What's in my computer?

Windows has a practical tool on board to quickly get an overview of the hardware in your computer. So leave that screwdriver in the toolbox.

With laptops in particular, it is not always easy to take a - literal - look under the hood. Before you have screwed open the thing, you will have gone through a lot of clips, screws and other Chinese puzzles. To see what kind of hardware is present in such somewhat more difficult-to-access devices, you can use the Windows tool System Information. You can find this program in Windows 10 in the Start menu under Windows Administrative Tools. Immediately after starting, you will land in a window with a system overview. Actually, this is primarily a software overview. But you can immediately see how much RAM is built in here. Handy if you have just purchased a new PC or laptop and want to check whether the promised amount of memory has actually been delivered. You can also see in this list what type of bios the system uses, nowadays that should be UEFI. If not, you're either running the tool on an old computer or something isn't set up properly in the bios.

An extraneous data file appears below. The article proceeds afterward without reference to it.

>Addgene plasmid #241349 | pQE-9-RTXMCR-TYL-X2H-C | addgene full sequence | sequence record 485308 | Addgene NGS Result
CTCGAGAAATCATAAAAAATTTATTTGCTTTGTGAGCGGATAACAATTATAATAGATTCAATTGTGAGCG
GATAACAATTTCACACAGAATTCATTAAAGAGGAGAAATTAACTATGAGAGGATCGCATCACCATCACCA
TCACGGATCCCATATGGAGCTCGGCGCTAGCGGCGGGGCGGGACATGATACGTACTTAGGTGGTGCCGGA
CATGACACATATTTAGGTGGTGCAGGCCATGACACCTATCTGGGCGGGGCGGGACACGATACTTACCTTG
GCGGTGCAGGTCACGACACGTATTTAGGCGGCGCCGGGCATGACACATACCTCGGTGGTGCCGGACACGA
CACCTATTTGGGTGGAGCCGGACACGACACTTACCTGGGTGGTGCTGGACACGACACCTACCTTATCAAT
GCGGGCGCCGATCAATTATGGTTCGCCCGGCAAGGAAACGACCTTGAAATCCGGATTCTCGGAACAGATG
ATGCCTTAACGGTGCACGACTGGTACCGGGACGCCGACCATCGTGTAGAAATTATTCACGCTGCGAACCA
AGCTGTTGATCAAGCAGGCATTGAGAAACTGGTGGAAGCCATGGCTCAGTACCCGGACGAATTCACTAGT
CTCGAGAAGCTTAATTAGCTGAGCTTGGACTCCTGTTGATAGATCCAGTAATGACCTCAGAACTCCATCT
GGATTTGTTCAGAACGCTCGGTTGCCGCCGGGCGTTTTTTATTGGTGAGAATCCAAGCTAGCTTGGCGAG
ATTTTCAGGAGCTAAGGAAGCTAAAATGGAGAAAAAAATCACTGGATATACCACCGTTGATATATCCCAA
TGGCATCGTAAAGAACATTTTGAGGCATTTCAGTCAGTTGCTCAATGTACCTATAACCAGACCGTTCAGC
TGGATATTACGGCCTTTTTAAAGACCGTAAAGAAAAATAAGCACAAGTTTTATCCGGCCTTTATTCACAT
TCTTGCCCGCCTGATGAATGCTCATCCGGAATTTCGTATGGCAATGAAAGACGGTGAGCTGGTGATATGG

Click on the plus sign in the left menu Components. Additional information can be found here for each hardware component. For example, brand and type of DVD player, or more information about your hard drives. The item is interesting Problem devices. Of course there should be nothing underneath. If you come across a conflicting piece of hardware here, it is first important to check whether the drivers have been installed correctly. Or download and install the latest drivers. Unplugging, waiting for a while, and reconnecting USB peripherals can sometimes help solve a problem. If problems remain, even after turning your computer off and on again, there may be something wrong with the hardware in question.

quick check

The System Information tool is especially useful for a quick check. Don't expect in-depth hardware information about things like, for example, the timing of memory modules and the like. It's a bit 'quick and dirty'. But certainly practical for checking basic system data.